Consumer group preps legal challenge to Facebook terms
Getting poked all the way from Norway
A Norwegian consumer protection agency is preparing a legal challenge to Facebook and other social networking companies, accusing them of operating "in a legal vacuum and irrespective of norms and standards".
Forbrukerrådet, the Norwegian Consumer Council, has studied the privacy policies and terms and conditions of social networking sites and says that many do not properly protect Norwegian users and do not comply with Norwegian law.
"There are general principles of fair contracts and privacy that must apply also in an online environment," said the Consumer Council's assistant director Hans Marius Graasvold. "Nothing has changed in that respect, except the online entrepreneurs at one point just stopped caring about the law.”
“We can not let go of basic rights that have been built up over time, just because the technological development currently seems to have set us back," he said. "Consumer ombudsmen and the data inspectorates need to step up to the test."
The Council and research institute SINTEF Technology conducted a year-long study into how Norwegians use social networking services and how this relates to the terms and conditions of those services.
"On a daily basis consumers face excessive terms and conditions when using their favourite social networks, search engines and email services," said a Council statement. "The study confirms the general belief that next to no one actually reads these terms, and even fewer come close to understanding them. To top it off, all of the social networks that were put under scrutiny by the NCC flunked the 'fair contract' and 'privacy' test."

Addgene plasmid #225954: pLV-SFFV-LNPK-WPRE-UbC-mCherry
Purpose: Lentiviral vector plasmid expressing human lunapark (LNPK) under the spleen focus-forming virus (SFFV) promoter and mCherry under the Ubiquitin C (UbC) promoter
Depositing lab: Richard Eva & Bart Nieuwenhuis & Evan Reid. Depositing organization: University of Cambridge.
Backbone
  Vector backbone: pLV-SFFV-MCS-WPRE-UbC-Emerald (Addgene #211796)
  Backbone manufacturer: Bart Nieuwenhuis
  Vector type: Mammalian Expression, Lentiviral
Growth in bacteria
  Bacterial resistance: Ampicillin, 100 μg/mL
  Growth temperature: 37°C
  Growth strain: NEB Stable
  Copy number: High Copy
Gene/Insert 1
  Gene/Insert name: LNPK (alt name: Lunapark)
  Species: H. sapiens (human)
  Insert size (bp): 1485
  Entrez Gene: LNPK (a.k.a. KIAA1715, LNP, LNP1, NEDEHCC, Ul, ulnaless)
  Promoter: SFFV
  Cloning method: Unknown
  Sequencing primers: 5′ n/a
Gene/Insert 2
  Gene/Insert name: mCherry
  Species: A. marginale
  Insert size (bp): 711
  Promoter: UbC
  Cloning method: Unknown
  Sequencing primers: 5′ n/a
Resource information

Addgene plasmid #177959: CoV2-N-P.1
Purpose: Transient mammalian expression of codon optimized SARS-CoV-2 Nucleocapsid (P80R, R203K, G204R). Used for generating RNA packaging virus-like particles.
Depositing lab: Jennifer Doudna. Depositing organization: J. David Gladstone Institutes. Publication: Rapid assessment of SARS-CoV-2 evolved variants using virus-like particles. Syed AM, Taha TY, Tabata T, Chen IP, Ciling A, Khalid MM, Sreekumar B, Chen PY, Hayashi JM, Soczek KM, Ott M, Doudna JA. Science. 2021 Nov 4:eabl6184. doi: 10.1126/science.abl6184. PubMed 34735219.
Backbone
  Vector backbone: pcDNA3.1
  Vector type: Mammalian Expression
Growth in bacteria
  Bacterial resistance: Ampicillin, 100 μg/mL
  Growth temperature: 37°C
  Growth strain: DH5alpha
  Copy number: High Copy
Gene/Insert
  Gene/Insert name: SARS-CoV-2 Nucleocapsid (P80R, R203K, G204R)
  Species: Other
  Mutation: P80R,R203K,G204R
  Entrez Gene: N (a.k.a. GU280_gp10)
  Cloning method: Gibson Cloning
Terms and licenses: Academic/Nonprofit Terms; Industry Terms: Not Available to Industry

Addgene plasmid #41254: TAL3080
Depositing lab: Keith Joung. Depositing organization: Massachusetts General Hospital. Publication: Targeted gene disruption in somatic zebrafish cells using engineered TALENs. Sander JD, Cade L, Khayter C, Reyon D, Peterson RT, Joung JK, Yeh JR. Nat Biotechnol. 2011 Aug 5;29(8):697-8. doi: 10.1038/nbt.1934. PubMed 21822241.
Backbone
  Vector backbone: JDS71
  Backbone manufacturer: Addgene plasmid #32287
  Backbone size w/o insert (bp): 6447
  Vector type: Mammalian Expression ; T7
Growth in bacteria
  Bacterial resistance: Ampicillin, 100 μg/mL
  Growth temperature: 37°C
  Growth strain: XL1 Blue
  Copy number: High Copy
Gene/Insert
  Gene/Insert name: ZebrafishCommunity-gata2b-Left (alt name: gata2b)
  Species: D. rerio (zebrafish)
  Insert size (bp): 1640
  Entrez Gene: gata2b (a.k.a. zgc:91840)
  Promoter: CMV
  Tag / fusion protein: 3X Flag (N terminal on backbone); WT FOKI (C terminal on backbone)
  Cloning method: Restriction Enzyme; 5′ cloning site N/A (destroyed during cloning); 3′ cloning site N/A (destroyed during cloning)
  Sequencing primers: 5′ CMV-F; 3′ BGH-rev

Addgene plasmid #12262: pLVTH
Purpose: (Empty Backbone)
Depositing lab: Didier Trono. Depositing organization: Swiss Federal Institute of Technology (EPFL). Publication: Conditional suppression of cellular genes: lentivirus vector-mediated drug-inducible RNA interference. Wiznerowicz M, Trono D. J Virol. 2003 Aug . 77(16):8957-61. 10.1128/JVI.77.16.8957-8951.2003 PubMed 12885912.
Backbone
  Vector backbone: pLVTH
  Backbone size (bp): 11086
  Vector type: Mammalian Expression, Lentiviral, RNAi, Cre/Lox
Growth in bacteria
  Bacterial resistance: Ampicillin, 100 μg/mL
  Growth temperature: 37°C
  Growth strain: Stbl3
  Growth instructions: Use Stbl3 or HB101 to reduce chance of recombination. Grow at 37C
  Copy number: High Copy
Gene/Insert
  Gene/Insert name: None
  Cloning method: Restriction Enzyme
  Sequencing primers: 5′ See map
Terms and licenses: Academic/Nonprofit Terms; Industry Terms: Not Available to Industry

The Council said that it is currently preparing complaints against Facebook and several other sites.
The Council was the body which raised legal objections to Apple's iTunes online music shop and the fact that it tied music sold there to Apple's iPod music players. The practice was declared illegal by the Norwegian Consumer Ombudsman. Apple later abandoned the technology tying the music to its players.
The Council's Graasvold said that Norwegian law must apply to services marketed to and used in Norway and that users of the services must have greater access to data held by companies that concerns them.
"If an online service site aims specifically at the Norwegian market, as is the case for Facebook, Norwegian case law establishes legal obligations under Norwegian law," he said. "Then the table is set for [regulator] action. We believe that it is time for [regulators] to enforce the principles that a person shall have the right to know what kind of personal information is registered and stored online, and have a realistic chance of rectifying or delete information that is wrongful."
The Council also recently trained its sights on Amazon, claiming that its Kindle electronic book reading device was too closely tied to the Amazon online shop.